There’s already plenty of wishful thinking surrounding the state budget rolled out Thursday and most of it doesn’t come from Jerry Brown.

Republicans and Democrats alike, each for reasons uniquely their own, see nothing but the bluest skies ahead for a California economy that’s featured little but storm clouds in recent years.

For Republican legislators, the growing economy means that the state can make out just fine without the $6.9 billion tax increase the governor wants to put on the November ballot.

“Revenues are up by 3.5 percent this year and are projected to grow at a fast pace in the years to come,” newly elected GOP Senate Leader Bob Huff said in a statement. “The anticipated growth in revenues will help us to bring spending in line with revenues without a $7 billion increase in taxes.”

Then there are the Democrats, who say that the new money spewed out by a growing economy is just the thing to avoid the $4 billion in program cuts the governor says are needed to balance the budget.

“I am wary of continuing down that path” of more budget cuts, Senate President Pro Tem Darrell Steinberg said in his own statement Thursday. Projected revenues increased $1.5 billion in the November-December round of state estimates, he said, and “if that trend continues even slightly, we may avoid the need to make the kinds of cuts and governor now suggests.”

Highlight the word “may.” Steinberg doesn’t mention that even with those projected increases, the state still fell about $1.9 million short of what last year’s optimistic budget forecast predicted. And while Huff and his Republican colleagues are quick to dismiss the need for any additional revenue – aka, taxes – they are a lot slower when it comes to saying what programs should be slashed to bring the budget into balance without that new money.

Brown, for his part, is working a hire-wire act. He’s proposing more that $4 billion in cuts in welfare, Medi-Cal, the Cal Grant college scholarship program, childcare and education, programs Democrats have fought to keep whole. But he’s also backing a tax initiative, which party leaders long have yearned for.

Both the cuts and the taxes are necessary, Brown warned Thursday.

“These are not nice cuts, but that’s what it takes to balance the budget,” the governor said.

The new budget “keeps the cuts made last year and adds new ones,” he said in his budget message. “The stark truth is that without some new taxes, damaging cuts to schools, universities, public safety and our courts will only increase.”

If that tax measure doesn’t pass in November, Brown’s backup plan calls for a mid-year slash of $4.8 billion in K-12 school spending, which is the cost of three weeks of classes. The UC and state college systems would lose $200 million each and court funding would be cut by $125 million, which could force three days of closure each month.

Republicans immediately complained that Brown is holding the state hostage, threatening to hamstring popular programs like education and public safety unless voters pass his tax increase. “A cynical, scare tactic budget strategy,” is how Republican Party Chairman Tom Del Beccaro described it.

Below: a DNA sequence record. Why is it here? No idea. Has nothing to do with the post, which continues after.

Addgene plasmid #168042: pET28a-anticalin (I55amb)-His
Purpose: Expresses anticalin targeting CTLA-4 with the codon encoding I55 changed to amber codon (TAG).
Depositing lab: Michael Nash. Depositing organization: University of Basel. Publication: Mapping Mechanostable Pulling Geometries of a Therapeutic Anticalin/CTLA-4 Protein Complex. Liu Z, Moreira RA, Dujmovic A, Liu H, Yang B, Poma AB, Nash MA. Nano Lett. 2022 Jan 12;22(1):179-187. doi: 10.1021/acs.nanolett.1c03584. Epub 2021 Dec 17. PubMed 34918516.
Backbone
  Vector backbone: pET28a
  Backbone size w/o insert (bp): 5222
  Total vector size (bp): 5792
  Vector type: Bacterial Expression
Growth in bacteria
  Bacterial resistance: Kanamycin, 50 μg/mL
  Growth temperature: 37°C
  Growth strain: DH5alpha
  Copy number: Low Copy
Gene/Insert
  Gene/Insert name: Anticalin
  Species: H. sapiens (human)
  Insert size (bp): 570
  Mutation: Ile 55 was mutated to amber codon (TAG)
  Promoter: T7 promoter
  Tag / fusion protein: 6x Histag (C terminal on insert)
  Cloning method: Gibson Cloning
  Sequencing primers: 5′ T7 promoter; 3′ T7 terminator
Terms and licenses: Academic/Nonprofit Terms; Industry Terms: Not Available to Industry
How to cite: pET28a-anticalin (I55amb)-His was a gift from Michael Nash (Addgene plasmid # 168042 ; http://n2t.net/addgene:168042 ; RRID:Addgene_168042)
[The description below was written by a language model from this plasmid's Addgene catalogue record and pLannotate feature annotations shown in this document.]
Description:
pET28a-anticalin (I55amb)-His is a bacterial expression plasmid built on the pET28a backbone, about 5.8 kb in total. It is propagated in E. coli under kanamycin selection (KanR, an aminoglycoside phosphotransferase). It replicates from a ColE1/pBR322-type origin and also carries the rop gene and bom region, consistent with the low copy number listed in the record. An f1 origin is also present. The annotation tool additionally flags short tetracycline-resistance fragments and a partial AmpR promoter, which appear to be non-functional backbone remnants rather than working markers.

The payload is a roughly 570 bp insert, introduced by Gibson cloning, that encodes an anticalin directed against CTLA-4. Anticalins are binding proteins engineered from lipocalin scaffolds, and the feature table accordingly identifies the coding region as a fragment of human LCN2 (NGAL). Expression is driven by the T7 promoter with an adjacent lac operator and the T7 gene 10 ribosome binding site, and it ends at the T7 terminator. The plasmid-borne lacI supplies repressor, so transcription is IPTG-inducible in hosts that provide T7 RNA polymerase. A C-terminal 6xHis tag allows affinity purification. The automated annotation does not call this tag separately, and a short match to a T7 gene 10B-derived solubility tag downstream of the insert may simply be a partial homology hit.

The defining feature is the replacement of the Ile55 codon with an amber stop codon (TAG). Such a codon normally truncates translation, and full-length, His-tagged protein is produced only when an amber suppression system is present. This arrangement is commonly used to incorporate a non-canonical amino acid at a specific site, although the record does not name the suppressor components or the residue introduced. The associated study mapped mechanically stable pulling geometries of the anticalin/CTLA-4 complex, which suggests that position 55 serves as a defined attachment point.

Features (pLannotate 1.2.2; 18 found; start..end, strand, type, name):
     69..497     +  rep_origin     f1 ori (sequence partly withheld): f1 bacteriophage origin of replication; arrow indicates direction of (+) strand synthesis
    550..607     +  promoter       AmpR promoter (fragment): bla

He’s right, of course, but so what else is new with campaigns surrounding any money measure that hits the ballot. The Republicans and their anti-tax allies will have a chance to make their own case in November and anyone who thinks they won’t come up with a “cynical, scare tactic” strategy of their own hasn’t been paying much attention to California politics over the years.

But Brown’s more immediate problem is with his own party, since they have the votes needed to pass his budget – no Republicans need apply. Democrats didn’t like the cuts in last year’s budget and really won’t want to double down and make the ones Brown’s proposing this year. They’re likely to take any bit of positive economic news in the next few and declare that happy days are here again and no heavy lifting – or unpopular votes to cut state programs – will be required.

Steinberg already has said he doesn’t see any need to quickly make major cuts that will take effect in March, even though the delay could mean deeper cuts will be needed later in the year.

Brown warned that it’s impossible to guarantee that the budget numbers will hold up over the next year. The numbers could get better, but they also could get worse.

Based on the past few years, it’s not hard to guess which way to bet.

“It’s an honest budget, but it’s not a fortune-telling budget,” he said. “We don’t have clairvoyance at the Department of Finance.”

Brown described the budget as tough medicine and admitted that the plan “will be very hard to digest in this building.”

The “big if” behind the budget is the need “to hold the line on spending and make the tough cuts or the equivalent of what I’ve put in the budget,” he said.

The question now is whether anyone on the Democratic side of the aisle is willing to listen.